Last month, I asked many of you to complete an online survey that included a question about your biggest challenge. Sixty-five people responded to the survey. Of those, twenty people (about 30%) listed communications issues as the thing that caused the most difficulty.
The challenges of ministry
For example, one respondent said: “Ministry silos — lack of vision and coordination.” Another said: “Having to ‘stay in my own lane’ of music and not being allowed to weigh in in liturgy despite having a masters in pastoral liturgy.” And another: “Power games between those who coordinate or lead ministries.” Several folks commented on the “lack of communication between clergy presiders and liturgical ministers.”
The next-largest group of responses had to do with frustrations with music ministry. On the one hand, some music leaders are having difficulty recruiting new members. Once they have people in the choir or ensemble, they are having trouble getting their singers and musicians to commit to ongoing training or showing up for rehearsals or even showing up for assigned liturgies. On the other hand, some music ministers cited their own lack of musical training as a significant roadblock.One of the biggest challenges to liturgists, musicians, and pastors? Communication issues, from a lack of coordination to being shut down in meetings, make everything more difficult. Click To Tweet
Third on the list were people who find a lack of liturgical formation to be impeding parish liturgy. For example: “lack of liturgical knowledge among the team;” “lack of people understanding their role in liturgy and how important each role is;” “lack of a defined liturgy committee;” “Decades of poor catechesis and formation;” “seeing liturgical ministry as volunteerism/stewardship rather than as a response to God’s gifts;” “poor formation, worse preparation — people merely going through the motions;” “the new fundamentalism that is sweeping into the church and the newly ordained.”
And at a very-close-fourth on the list, some folks complained about lack of time and burn out.
Three pastors responded to the survey. They said their biggest challenges were “to get some of the liturgical ministers to see their involvement as ministry and not show” and “connecting the language of ritual with the language of life” and “lack of specific ministers, i.e. altar servers, and shrinking assembly.”
What makes ministry fulfilling
By far, the biggest response to the question, “What is the most fulfilling aspect of your ministry?” had to do with some aspect of well-celebrated liturgy — 25 of the 65 respondents. Here is a small sample of the responses:
Hearing people sing at mass; helping the community to have meaningful worship experiences each week; Bringing beauty and inspiration to the mass; When the members of the assembly around me enter into worship wholeheartedly — interior attention and exterior participation; It brings me so much joy when I look out to our congregation and all (mostly all) are singing and participating in the liturgy!; Feeling the spirit move during liturgy in spite of our foibles!; when members of the assembly have the “I get it” look; Joy of the assembly; Those moments when things seem to click; When everything works and a liturgy sends us forth to proclaim and live the gospel.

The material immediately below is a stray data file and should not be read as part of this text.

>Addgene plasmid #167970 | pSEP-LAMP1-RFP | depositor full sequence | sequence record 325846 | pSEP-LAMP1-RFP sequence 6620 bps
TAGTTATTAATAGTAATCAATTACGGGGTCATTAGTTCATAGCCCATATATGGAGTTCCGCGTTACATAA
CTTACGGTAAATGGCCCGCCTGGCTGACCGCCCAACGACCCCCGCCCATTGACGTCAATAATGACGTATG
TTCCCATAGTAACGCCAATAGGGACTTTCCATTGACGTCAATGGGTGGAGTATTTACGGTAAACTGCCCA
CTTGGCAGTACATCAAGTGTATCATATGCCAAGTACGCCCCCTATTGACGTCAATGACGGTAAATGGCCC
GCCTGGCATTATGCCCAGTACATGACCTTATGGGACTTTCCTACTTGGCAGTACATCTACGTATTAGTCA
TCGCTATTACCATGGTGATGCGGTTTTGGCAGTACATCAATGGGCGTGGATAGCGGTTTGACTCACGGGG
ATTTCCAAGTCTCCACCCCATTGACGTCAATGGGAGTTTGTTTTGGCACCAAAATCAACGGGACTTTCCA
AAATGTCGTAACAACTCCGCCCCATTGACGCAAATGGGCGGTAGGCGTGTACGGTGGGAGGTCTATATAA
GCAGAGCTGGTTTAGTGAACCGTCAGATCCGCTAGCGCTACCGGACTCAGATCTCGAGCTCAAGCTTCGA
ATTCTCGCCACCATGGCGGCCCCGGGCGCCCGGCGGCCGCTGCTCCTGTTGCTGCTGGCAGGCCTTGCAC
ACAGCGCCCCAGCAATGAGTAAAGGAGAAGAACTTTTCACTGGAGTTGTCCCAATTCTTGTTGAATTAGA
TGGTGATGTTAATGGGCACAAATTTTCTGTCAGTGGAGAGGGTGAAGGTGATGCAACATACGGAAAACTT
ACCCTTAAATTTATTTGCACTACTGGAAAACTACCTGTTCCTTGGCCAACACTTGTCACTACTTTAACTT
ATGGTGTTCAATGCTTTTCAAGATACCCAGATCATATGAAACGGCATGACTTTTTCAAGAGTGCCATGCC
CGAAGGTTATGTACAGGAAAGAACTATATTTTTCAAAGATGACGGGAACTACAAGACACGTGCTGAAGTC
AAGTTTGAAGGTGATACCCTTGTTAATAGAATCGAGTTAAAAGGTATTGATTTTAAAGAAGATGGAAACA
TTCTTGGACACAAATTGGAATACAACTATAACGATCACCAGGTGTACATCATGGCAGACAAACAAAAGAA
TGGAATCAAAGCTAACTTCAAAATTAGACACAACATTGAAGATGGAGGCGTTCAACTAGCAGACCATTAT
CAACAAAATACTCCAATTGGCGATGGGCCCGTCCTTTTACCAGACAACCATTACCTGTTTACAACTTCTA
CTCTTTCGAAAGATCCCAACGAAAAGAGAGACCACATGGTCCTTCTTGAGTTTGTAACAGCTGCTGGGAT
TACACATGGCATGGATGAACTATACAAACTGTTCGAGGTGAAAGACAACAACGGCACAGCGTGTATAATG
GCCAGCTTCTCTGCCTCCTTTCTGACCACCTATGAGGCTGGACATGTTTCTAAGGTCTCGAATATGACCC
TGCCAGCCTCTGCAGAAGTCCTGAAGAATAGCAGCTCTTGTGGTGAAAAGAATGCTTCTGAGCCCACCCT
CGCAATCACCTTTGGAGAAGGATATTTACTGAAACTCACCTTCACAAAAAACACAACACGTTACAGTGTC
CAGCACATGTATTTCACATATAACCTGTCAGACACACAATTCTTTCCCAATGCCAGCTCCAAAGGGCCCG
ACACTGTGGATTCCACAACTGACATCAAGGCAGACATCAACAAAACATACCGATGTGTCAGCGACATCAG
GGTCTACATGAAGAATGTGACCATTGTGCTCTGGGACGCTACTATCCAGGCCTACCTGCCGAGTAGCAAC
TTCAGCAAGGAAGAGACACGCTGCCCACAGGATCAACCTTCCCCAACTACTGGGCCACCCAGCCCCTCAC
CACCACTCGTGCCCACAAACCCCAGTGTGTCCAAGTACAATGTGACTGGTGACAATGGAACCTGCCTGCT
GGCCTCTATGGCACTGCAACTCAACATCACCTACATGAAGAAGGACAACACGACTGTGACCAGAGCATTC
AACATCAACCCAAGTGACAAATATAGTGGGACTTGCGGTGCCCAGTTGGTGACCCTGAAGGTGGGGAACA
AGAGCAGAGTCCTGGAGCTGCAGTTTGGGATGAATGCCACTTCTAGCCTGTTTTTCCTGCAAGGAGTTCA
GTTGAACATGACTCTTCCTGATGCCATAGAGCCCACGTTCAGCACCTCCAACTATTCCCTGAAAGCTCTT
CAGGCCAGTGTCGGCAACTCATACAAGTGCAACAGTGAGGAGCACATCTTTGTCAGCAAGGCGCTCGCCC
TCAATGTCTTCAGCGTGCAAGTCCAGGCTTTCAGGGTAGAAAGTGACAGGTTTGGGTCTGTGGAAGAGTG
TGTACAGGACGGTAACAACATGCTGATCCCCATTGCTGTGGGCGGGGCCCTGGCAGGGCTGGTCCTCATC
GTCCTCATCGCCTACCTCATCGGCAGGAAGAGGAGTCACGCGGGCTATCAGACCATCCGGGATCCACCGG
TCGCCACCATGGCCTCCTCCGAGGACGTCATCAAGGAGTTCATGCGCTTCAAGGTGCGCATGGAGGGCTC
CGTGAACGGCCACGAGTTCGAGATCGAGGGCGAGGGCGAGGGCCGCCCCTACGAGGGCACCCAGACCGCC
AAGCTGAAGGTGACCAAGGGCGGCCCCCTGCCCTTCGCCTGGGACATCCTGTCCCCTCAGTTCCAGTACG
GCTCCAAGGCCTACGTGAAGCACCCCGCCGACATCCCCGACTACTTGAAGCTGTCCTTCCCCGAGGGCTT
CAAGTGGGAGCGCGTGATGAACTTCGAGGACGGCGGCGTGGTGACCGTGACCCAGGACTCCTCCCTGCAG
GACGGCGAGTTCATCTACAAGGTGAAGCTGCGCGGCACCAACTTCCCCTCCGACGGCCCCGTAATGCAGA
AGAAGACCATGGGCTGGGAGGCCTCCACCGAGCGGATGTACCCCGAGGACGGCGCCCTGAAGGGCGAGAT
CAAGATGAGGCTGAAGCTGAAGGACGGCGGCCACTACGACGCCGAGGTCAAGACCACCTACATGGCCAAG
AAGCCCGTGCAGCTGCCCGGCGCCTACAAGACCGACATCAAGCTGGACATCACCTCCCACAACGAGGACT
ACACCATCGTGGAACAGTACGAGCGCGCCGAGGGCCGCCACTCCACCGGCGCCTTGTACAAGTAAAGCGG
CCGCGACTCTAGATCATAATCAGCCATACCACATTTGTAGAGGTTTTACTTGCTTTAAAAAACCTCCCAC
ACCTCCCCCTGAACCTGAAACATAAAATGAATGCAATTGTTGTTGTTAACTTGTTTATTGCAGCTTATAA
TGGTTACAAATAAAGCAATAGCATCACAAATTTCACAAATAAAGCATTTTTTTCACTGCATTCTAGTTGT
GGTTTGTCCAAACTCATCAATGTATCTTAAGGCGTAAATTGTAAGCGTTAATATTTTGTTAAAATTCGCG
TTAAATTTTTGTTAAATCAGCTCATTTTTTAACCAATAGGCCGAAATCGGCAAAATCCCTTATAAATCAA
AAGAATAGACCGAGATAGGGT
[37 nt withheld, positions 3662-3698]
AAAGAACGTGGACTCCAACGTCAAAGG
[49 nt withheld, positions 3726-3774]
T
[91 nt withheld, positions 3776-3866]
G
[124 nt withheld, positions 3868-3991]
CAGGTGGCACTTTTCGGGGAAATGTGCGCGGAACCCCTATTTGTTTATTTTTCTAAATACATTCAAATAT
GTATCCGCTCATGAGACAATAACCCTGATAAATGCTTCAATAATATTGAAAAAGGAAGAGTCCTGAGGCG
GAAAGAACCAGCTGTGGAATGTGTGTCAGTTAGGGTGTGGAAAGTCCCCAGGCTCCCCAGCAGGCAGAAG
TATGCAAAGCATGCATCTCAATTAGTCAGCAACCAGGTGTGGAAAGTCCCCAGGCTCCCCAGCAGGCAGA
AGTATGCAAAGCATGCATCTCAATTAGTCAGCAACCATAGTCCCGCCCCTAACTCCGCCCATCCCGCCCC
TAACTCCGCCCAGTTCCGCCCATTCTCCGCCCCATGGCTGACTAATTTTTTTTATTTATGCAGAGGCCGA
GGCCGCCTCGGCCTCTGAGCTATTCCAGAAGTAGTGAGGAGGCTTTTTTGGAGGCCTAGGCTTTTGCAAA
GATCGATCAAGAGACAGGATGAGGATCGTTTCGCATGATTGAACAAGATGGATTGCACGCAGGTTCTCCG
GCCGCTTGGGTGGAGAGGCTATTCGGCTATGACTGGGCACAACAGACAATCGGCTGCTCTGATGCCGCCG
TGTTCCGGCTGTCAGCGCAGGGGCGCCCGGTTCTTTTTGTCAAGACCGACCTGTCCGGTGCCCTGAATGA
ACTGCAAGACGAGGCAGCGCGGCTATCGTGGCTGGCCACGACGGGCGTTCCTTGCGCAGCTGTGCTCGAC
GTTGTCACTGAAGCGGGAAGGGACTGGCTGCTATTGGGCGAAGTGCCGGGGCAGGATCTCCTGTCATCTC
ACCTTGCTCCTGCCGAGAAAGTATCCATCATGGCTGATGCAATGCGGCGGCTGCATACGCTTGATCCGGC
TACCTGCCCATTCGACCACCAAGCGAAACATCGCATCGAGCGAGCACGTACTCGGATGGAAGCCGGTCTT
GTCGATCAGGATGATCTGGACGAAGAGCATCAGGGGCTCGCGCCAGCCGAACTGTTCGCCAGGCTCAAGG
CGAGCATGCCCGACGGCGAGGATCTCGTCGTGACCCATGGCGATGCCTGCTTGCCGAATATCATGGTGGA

Who responded to the survey?
Of those who identified their ministry in the parish, there were:
- 3 pastors
- 25 directors of music or liturgy or liturgy and music
- 8 cantors or other music ministry
- 4 lectors or communion ministers
- 6 directors of religious education or other faith formation ministry
- 8 RCIA directors or team members
- 6 pastoral associates
- 2 evangelization ministers
Of those who responded to the question about being paid or volunteer, 45 said they are paid either full or part time. Twenty said they are volunteers. Of the part time folks, many said they also volunteer beyond their paid hours.
I came away with one surprising insight from the responses. While I knew that poor communication is often a frustration in pastoral ministry, I was surprised to see that it topped the list. I would have thought lack of liturgical formation issues would have ranked much higher. Or course, 65 responses is nowhere close to a significantly representative sample, but the priorities were still interesting.
What resonates for you?
So now I am wondering what you think of these results. Whether you took the survey or not, do these responses resonate with your own?
When you think about it, is it really poor communication issues that keeps your parish from having the best liturgy possible on Sunday? And if so, what are some concrete solutions you can suggest for the rest of us?